Virginia Tech vs. Georgia Tech: Rivalry or not, it’s a big game


The winner of the Georgia Tech-Virginia Tech tilt has won the ACC’s Coastal Division every year since the conference went to the division format. (Kevin C. Cox/Getty Images)
September 2, 2012

Has Georgia Tech turned into a rival for Virginia Tech football?

The question was met with a mixed bag of answers when posed to the Hokies’ coaches and players this week as they prepared for Monday night’s nationally televised season opener against the Yellow Jackets at Lane Stadium.

After all, linebacker Bruce Taylor noted, the winner of this annual matchup has won the ACC’s Coastal Division and gone on to the league’s championship game ever since the conference went to a division format for the 2005 season. “From that standpoint, it is a rivalry,” he said.

Entering his 26th season at Virginia Tech, Coach Frank Beamer wouldn’t go that far. But three years after complaining publicly about some of the tactics utilized by Georgia Tech Coach Paul Johnson’s one-of-a-kind flexbone triple option offense, he has certainly grown to appreciate the magnitude of playing the Yellow Jackets.

“The game’s meant a lot for the last few years,” Beamer said this week. “I’m not sure it’s a rivalry game. But I know it’s a big game, that’s for sure.”

The stakes may have been raised this year. Though the Hokies have made a habit of scheduling high-profile season openers in recent seasons — Southern California in 2004, Alabama in 2009 and Boise State in 2010 — a loss has never had any impact on Virginia Tech’s ability to win the ACC.

And Beamer doesn’t need to be reminded that before beating Appalachian State, 66-13, in the 2011 season opener, Virginia Tech had dropped its first game three years in a row.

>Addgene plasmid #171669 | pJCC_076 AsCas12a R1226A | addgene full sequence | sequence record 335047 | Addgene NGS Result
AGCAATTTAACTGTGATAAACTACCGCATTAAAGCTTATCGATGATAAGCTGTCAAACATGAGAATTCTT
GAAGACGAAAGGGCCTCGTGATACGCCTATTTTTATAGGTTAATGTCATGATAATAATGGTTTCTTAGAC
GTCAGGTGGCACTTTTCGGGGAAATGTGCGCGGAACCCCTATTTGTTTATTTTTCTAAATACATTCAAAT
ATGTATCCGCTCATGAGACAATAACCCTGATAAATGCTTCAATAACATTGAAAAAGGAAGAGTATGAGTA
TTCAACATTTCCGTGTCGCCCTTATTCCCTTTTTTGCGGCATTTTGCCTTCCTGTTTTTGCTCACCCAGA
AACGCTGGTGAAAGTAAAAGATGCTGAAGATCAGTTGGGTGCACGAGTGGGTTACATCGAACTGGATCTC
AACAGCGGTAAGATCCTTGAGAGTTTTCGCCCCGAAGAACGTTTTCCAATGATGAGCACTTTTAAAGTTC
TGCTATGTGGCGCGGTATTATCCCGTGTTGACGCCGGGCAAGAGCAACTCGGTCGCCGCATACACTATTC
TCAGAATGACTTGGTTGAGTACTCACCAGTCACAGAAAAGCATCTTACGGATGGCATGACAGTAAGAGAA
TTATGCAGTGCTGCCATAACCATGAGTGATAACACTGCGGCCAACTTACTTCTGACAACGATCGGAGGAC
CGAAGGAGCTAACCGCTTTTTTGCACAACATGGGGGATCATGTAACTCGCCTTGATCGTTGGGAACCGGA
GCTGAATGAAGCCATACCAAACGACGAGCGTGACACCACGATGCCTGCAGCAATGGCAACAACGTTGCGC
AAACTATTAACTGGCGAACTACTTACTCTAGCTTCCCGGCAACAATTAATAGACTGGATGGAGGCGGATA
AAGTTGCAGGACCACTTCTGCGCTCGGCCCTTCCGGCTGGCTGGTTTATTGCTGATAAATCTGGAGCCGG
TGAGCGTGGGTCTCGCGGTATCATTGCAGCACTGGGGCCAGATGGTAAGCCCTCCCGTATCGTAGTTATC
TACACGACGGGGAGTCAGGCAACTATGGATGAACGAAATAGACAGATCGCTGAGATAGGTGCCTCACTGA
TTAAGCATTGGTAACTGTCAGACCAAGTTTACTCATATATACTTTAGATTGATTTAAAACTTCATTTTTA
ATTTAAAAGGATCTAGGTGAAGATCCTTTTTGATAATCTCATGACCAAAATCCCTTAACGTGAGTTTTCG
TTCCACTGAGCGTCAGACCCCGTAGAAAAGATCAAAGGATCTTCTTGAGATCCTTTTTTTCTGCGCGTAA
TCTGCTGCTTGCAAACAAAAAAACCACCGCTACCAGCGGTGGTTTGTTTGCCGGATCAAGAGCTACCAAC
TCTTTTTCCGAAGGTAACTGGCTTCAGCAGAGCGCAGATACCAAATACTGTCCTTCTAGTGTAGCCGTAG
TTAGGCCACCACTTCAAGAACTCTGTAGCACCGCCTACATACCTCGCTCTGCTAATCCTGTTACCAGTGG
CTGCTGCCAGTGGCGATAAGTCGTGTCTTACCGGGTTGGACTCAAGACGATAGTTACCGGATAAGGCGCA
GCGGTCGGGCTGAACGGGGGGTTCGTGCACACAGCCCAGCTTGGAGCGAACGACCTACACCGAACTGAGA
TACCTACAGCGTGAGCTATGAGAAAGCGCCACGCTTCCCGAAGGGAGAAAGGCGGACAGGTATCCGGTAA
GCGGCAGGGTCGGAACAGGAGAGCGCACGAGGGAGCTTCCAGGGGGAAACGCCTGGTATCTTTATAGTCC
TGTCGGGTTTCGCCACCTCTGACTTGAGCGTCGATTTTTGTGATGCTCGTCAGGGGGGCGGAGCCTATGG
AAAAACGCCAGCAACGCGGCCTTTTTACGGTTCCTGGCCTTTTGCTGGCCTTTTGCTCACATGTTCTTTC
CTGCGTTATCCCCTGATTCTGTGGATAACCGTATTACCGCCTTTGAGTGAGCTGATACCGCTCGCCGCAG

The Hokies’ players have embraced another moment in the spotlight, especially coming off the sting of closing last season with losses in the ACC championship game and Sugar Bowl.

They see Monday night’s contest — the only college football game in the country that day — as a chance at redemption.

“Somebody asked me earlier . . . does coming off the last two games make it harder to get ready for the first game? I said, ‘Absolutely not,’ ” quarterback Logan Thomas said this week. “It makes it that much easier. It makes us want to come out and work in the summer. It makes us want to get better in the spring. I think we’ve done so, and having Georgia Tech as the first game is awesome because we get to play a really meaningful game the first game of the season.”

The preseason also has afforded extra preparation time, essential for a Virginia Tech defense that must contend with the unorthodox schemes and cut-blocking that have turned Johnson into one of the most discussed offensive minds in college football.

Many of the Hokies still frequently call the staple of Georgia Tech’s offense “chop blocking,” which is technically illegal.

But ever since controversy arose over blocking technique after the Yellow Jackets beat Virginia Tech in 2009, defensive coordinator Bud Foster went to work on solving Johnson’s offense.

Five years into facing Johnson on a yearly basis, Foster has amassed a “library” of game tape on the flexbone, dating from Johnson’s successful five-year run at Navy.

Foster believes he has seen film of “just about” every Yellow Jackets game during the Johnson era.

He hasn’t completely solved the puzzle yet. Even when Virginia Tech bested Georgia Tech the past two seasons, Foster’s defense still allowed the Yellow Jackets to rush for nearly 600 yards.

“The toughest part is really focusing on beating the block first and then getting in on the play after,” linebacker Jeron Gouveia-Winslow said. “A lot of times, guys want to keep their eye on the ball, see where it’s going and they get cut because they’re not defending properly.”

Beamer has long advocated that college football teams be allowed to hold preseason games like the NFL, and it would have come in handy this year, as the Hokies are breaking in eight new starters on offense and freshman punter A.J. Hughes.

But in place of that, Beamer has spent training camp emphasizing how important Monday could be in the grand scheme of this year, while also warning his players about the pitfalls that are to be expected during the first game of any season.

Rivalry or not, this is no dress rehearsal.

“The reason a lot of these guys chose Virginia Tech is because they want to play in big ballgames,” Beamer said. “I don’t hide the fact that this is a big ballgame. There’s no question it’s important for us and them.”

Mark Giannotto covers Virginia and Virginia Tech for The Washington Post.